Wednesday is the home stretch of Wreath Week: we're halfway done with our orders by Wednesday morning — or we should be. This year, we were on track, unlike other years when we realized we had to hustle.
I found this big spray of holly when I pulled a handful from a bag. It was so beautiful I had to photograph it:
It was too big for a wreath and far too poisonous to take home, so I gave it to someone who knew what to do with it and didn't have cats.
My first wreath was for yet another all-natural outdoor wreath with a red bow and some gold accents:
By Wednesday, we're often running low on some materials. This year it was pinecones. I was aghast. Fortunately, I begin hoarding some of my favorite materials on Monday morning, so I had plenty of them to get through the day, as well as more holly. I covered these with glitter spray for a subtle effect. This wreath also has pine sprays, more tiny gold bells, gold-glittered plastic twigs. I'm not an inventive decorator; I tend to use too little gold, or else I go overboard and create a monster.
If you go to the Garden Club's excellent website, where a "Wreath of the Day" is featured, you'll see many of the spectacular wreaths that everyone else creates, and which I ought to use as examples for expand my own skills.
That said, I really like decorating all-natural wreaths that have no bows and I think I manage to pull off a nice, old-fashioned look. Without a bow, the materials with a mix of colors and textures makes it interesting:
This wreath contains most of of my favorite "usual suspects:" pinecones, holly, silvery dried eucalyptus berries (left over from last year), smelly eucalyptus pods, golden yarrow and some scratchy yellow-green stuff that is either cedar or juniper. (If I don't know what some type of green is, I just call it "juniper" to be done with it.) Those pointy white things are milkweed pods. They are very fragile and I tend to wreck them as I wire them to the wreath but they were needed here.
Wreaths always look better outside in sunlight than under fluorescent tubes in our church basement:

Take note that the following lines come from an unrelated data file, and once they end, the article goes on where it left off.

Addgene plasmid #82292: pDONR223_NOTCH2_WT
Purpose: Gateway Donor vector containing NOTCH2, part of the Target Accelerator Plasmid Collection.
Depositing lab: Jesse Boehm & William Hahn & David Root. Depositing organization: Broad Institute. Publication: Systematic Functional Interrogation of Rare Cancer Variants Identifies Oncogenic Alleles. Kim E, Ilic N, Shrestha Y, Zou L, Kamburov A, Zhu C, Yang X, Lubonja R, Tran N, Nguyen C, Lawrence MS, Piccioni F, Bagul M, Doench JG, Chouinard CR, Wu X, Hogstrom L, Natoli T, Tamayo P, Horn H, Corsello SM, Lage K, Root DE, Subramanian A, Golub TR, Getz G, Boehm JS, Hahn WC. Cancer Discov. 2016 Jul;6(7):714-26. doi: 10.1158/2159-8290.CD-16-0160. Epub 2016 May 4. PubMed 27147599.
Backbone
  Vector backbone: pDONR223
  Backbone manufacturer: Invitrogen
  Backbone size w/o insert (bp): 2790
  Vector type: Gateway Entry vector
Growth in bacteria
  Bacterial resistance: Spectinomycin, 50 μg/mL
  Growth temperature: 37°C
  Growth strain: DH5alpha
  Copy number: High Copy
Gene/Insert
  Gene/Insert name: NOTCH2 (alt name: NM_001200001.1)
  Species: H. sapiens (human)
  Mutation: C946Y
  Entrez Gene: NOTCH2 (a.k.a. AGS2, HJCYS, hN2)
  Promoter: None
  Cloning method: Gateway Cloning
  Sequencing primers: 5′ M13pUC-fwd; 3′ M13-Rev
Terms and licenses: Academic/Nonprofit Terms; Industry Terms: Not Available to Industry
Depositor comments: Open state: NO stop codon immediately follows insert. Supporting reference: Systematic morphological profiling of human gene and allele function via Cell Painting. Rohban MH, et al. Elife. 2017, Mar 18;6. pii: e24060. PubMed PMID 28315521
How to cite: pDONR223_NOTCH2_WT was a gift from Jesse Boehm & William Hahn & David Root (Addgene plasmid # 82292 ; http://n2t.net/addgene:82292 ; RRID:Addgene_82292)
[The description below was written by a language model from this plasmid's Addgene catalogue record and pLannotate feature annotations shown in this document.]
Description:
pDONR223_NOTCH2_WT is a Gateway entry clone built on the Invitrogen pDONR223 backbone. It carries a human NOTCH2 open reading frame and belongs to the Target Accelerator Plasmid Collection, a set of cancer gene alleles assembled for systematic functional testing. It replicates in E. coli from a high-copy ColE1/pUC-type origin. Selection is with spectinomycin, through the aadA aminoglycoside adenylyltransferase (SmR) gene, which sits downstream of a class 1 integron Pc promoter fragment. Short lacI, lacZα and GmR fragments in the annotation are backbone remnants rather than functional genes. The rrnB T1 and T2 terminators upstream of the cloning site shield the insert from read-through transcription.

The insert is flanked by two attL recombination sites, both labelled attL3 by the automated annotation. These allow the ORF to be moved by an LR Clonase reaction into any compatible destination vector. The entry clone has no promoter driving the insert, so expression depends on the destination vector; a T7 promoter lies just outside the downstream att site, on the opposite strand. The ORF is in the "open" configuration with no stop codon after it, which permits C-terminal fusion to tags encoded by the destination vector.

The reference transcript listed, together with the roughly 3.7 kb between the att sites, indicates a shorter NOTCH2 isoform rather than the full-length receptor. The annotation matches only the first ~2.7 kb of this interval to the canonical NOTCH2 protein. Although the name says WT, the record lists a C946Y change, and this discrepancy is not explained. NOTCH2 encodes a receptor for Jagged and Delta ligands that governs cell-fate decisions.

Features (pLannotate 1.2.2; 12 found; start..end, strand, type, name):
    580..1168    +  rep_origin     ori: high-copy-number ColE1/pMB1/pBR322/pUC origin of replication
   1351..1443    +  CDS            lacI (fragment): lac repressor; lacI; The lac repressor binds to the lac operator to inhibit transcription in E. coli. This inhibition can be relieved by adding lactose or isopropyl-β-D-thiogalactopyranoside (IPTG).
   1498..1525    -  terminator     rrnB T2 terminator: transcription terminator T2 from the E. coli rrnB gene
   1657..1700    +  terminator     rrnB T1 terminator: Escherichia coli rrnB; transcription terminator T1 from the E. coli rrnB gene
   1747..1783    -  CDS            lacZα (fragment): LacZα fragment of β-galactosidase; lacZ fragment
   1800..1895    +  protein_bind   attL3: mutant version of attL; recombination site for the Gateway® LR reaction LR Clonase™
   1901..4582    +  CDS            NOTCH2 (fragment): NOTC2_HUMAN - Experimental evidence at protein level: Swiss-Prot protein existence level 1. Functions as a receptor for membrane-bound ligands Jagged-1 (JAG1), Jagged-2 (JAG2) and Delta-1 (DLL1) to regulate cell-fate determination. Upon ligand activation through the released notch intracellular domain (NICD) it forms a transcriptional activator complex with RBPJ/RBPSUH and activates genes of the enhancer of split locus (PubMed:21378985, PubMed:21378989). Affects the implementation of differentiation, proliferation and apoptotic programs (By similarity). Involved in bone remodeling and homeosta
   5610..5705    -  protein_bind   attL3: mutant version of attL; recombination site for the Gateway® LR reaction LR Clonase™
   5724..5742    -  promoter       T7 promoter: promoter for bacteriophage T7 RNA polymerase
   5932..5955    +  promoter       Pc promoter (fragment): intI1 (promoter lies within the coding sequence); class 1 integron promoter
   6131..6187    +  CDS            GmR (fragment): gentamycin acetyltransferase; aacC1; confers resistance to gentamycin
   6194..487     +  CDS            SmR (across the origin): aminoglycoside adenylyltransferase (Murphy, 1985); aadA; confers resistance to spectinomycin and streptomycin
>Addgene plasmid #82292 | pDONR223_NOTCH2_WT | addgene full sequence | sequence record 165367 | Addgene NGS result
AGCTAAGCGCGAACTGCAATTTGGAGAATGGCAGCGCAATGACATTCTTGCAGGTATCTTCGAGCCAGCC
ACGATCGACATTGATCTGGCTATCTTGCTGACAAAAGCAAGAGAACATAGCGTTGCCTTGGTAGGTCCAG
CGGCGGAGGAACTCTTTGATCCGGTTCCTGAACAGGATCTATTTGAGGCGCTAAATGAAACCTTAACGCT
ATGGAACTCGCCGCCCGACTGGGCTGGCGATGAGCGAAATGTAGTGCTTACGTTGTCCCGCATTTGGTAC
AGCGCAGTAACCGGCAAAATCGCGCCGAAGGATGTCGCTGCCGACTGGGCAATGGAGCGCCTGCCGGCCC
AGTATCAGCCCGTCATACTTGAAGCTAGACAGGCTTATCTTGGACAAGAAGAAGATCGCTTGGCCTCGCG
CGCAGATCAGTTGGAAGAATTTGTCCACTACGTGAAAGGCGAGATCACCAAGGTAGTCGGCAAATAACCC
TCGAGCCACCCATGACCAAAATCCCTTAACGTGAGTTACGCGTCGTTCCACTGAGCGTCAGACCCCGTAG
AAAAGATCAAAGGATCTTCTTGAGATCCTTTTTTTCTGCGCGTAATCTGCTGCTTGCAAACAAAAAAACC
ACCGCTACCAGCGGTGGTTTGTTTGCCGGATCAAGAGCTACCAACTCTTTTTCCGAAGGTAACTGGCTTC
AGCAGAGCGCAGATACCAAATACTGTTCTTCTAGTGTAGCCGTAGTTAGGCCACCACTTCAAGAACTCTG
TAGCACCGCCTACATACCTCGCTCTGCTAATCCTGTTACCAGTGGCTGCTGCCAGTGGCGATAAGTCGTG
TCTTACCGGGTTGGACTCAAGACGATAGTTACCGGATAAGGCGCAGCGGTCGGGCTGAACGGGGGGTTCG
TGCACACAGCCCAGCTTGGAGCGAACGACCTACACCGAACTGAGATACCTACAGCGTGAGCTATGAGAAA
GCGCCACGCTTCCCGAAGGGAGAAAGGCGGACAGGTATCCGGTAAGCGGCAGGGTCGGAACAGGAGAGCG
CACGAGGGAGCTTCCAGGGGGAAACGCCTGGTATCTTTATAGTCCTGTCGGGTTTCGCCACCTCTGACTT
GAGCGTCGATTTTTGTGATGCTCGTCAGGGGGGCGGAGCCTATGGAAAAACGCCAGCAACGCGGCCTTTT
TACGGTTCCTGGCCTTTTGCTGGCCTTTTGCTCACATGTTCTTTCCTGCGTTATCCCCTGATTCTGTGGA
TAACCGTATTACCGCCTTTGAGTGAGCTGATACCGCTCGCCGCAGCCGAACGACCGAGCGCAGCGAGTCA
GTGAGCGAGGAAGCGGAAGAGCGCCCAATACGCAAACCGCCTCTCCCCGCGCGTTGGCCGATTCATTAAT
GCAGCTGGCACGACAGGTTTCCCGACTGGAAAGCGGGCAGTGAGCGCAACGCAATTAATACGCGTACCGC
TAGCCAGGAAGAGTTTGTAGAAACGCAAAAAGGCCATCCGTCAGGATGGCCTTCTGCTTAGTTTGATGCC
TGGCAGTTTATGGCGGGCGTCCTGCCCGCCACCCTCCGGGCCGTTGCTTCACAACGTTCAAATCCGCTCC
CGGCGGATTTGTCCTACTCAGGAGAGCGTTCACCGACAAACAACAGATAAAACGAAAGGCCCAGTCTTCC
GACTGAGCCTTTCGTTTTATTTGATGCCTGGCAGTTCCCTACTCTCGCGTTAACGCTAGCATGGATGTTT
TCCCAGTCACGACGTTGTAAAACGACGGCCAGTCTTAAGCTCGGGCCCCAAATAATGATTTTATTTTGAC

My next project began with a big, bright bow that cowed me:
Lacking the skills to work with lots of glittery plastic items, I used what little I could handle and went to town with sprayed gold pinecones and lotus and yucca pods instead. There was still plenty of good holly, too, although it was running low. I added some red glass balls and more of those charming little gold bells and called it quits.
I used similar materials for the next wreath, which is now hanging on a black door on Marlborough Street. The bow was sparkly, with gold, red, and green on the front, but burgundy on the back. There are some glittered gold leaves tucked in the greens, as well as sprays of sparkly red beads and more of those tiny gold jingle bells. I was crazy about those bells. They reminded me of something I'd once read about, probably in The Rise of Silas Lapham: the sleek, shiny, horse-drawn sleighs that once raced down Beacon Street in the evenings after a snowfall, packed with young Bostonians joking, singing, and having fun.
My last wreath was "designer's choice" — phew! Back in my element, using mostly all-natural materials. The rosy bow was so pretty I ordered one like it for my bedroom wreath. The big leaves are eucalyptus. The lotus pods and pinecones are sprayed with glitter and gold and are still attached to their branches. The rose hips are mixed with sparkly red beads. For greens, I used some very soft and fluffy green stuff I can't identify and more of the yellowish-green "juniper."